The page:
Skepticism

Shaky Ground: Can We Predict Earthquakes?

It’s a new Curiosity Aroused! Amy talks to Luke Thomas (a man who says he has the ability to predict earthquakes), and geologist/past TAM speaker Ray Beiersdorfer to sort out fact from fiction.

You can listen at curiosityaroused.com (where you can also see show notes), viaRSS, or on iTunes in the culture section. If you are on iTunes, please rate and comment!

Rebecca Watson

Rebecca leads a team of skeptical female activists at Skepchick.org. She travels around the world delivering entertaining talks on science, atheism, feminism, and skepticism. There is currently an asteroid orbiting the sun with her name on it. You can follow her every fascinating move on Twitter or on Google+.


  1. Very interesting podcast. Good job with the interview, Amy – you kept your composure much better than I could have. I’ve heard that “animals can sense natural disasters’ argument for years, but I never knew anyone actually put so much stock into it as to check the local pet lost & found ads to predict earthquakes.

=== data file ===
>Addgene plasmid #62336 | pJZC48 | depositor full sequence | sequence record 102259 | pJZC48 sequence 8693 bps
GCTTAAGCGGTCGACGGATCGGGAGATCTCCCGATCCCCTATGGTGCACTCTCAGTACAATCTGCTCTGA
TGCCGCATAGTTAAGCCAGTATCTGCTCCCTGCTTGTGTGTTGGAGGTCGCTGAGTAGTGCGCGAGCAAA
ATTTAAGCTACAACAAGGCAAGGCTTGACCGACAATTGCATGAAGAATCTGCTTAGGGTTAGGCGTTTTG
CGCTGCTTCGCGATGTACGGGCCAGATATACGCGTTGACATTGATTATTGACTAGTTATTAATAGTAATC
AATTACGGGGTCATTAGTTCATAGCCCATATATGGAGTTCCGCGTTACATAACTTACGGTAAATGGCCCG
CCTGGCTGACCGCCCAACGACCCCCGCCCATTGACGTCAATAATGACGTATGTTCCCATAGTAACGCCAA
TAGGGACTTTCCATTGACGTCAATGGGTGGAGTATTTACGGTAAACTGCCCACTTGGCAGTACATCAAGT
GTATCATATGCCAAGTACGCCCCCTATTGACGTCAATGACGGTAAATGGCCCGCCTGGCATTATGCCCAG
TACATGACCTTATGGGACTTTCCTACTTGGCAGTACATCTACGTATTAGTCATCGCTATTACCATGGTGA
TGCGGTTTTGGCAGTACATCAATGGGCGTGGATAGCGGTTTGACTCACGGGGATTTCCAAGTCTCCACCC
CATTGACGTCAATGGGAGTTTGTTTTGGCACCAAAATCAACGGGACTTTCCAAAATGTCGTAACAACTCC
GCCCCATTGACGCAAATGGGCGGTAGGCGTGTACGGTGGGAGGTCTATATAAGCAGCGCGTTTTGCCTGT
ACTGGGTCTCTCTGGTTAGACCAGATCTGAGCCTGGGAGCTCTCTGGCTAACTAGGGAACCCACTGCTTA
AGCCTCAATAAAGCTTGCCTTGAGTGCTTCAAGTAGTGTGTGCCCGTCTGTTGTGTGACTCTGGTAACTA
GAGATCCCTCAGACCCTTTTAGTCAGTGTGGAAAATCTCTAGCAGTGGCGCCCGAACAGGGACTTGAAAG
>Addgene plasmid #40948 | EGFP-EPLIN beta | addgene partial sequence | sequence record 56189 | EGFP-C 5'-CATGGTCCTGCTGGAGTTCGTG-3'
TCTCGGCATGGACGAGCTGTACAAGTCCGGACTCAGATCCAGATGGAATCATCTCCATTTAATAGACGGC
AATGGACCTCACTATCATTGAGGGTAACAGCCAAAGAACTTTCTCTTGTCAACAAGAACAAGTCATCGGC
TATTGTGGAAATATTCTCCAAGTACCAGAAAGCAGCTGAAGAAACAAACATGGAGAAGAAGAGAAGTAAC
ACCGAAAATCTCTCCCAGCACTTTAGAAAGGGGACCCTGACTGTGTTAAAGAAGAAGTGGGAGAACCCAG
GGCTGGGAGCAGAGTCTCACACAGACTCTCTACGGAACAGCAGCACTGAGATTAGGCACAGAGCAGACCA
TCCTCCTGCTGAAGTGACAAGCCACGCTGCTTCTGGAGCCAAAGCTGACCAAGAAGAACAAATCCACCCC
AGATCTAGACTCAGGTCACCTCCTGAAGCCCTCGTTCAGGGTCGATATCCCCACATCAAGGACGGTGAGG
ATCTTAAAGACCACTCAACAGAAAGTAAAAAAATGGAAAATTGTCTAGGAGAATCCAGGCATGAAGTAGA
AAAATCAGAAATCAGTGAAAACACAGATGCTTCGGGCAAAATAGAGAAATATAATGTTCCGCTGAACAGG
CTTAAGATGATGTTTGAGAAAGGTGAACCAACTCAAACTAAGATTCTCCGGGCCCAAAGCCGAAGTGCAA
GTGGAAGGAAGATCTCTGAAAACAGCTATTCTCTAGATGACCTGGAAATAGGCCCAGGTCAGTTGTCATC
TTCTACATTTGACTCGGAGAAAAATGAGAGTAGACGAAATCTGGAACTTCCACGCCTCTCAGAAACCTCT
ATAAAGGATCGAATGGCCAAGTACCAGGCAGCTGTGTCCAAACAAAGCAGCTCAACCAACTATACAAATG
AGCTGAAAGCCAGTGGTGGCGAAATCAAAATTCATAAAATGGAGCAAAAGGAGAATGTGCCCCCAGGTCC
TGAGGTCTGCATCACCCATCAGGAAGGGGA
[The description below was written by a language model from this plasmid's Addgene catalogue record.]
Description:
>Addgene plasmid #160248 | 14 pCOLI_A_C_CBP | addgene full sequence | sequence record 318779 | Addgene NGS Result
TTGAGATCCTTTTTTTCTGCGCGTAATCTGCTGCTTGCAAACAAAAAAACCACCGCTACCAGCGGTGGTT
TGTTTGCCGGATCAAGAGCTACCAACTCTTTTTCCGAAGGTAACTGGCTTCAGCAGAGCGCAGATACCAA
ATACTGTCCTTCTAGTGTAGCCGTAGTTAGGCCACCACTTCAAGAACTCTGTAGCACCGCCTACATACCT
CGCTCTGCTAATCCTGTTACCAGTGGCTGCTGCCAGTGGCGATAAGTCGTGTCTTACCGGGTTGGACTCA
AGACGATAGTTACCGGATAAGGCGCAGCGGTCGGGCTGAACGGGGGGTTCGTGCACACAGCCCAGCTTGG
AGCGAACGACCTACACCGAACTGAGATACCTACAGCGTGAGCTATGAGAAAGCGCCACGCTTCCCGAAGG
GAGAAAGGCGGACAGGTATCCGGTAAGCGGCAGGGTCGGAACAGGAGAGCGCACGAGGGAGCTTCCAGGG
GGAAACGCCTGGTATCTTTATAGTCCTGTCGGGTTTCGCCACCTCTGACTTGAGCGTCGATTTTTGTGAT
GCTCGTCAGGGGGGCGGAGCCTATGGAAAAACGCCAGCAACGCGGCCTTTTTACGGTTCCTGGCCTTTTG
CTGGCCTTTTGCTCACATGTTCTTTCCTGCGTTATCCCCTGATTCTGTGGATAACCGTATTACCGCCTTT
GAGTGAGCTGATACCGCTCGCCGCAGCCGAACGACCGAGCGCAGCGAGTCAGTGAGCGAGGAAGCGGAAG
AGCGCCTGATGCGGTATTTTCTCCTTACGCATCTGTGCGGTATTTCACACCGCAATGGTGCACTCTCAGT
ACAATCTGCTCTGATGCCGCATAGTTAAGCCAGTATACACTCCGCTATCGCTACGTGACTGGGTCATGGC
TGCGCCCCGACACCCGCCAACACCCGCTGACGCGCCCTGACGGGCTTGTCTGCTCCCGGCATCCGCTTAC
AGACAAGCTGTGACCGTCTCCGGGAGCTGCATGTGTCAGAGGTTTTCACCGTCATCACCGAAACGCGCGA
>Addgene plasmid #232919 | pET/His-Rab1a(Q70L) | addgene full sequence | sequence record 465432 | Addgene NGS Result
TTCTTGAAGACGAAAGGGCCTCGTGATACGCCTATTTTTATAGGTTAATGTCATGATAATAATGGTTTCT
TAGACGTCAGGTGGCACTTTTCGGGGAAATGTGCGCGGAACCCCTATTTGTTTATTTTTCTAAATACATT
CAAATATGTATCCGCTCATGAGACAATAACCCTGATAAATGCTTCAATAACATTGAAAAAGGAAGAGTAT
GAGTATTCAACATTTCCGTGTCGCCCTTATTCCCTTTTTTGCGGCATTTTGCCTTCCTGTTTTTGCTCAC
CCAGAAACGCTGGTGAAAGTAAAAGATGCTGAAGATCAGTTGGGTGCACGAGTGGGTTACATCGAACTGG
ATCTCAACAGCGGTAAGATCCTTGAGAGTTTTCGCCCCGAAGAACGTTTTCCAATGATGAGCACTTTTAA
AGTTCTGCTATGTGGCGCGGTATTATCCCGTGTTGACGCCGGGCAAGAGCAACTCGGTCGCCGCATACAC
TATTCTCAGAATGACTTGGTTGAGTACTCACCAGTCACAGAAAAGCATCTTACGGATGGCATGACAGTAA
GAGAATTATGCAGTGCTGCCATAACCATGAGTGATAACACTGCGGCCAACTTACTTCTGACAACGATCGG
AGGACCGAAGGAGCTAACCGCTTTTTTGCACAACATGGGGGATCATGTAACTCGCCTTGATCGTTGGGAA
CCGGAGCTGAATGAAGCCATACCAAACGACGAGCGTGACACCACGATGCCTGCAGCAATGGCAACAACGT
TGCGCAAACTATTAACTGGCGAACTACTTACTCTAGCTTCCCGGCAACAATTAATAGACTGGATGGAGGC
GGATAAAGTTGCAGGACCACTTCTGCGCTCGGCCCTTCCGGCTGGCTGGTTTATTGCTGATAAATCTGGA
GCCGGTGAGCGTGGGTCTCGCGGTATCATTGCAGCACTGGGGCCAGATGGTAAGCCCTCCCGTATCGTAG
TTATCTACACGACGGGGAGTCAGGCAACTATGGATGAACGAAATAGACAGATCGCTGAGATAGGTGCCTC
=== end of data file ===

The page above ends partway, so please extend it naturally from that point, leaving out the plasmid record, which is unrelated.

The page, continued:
2. I like how Luke left open all the other woo possibilities, like dogs being able to smell radon (a colorless, odorless, tasteless noble gas, according to the ever-reliable Wikipedia.) (Alpha particles (Helium nuclei) are also odorless, AFAIK.)

    How do you distinguish hot weather due to impending earthquakes from hot weather due to it being hot?

    He also seemed a little vague on the difference between electromagnetic radiation and sound.

    Oh, well, he seemed to be a nice guy. Shouldn’t that count for something?
    ;-)

  3. Nice episode! I appreciate that both the long-term (missing pet ads) and short-term (dog running out of the room) aspects of the animal sensation question were addressed.

    One quibble at about 17:40, though: The connection that some want to draw between weather and earthquakes isn’t an instance of “correlation does not prove causation,” since that would require an actual correlation to exist. Rather, the fallacy at play is a form of confirmation bias: selectively remembering the times when circumstances favor preconceived notions and ignoring the contrary examples, giving the illusion of correlation. (“Coincidence does not prove correlation,” perhaps, if you want to keep the alliteration. ;-))

    But one little labeling issue doesn’t detract much from a great episode. Kudos to getting a more substantive interview with (and rebuttal to) Thomas than CBS News could provide!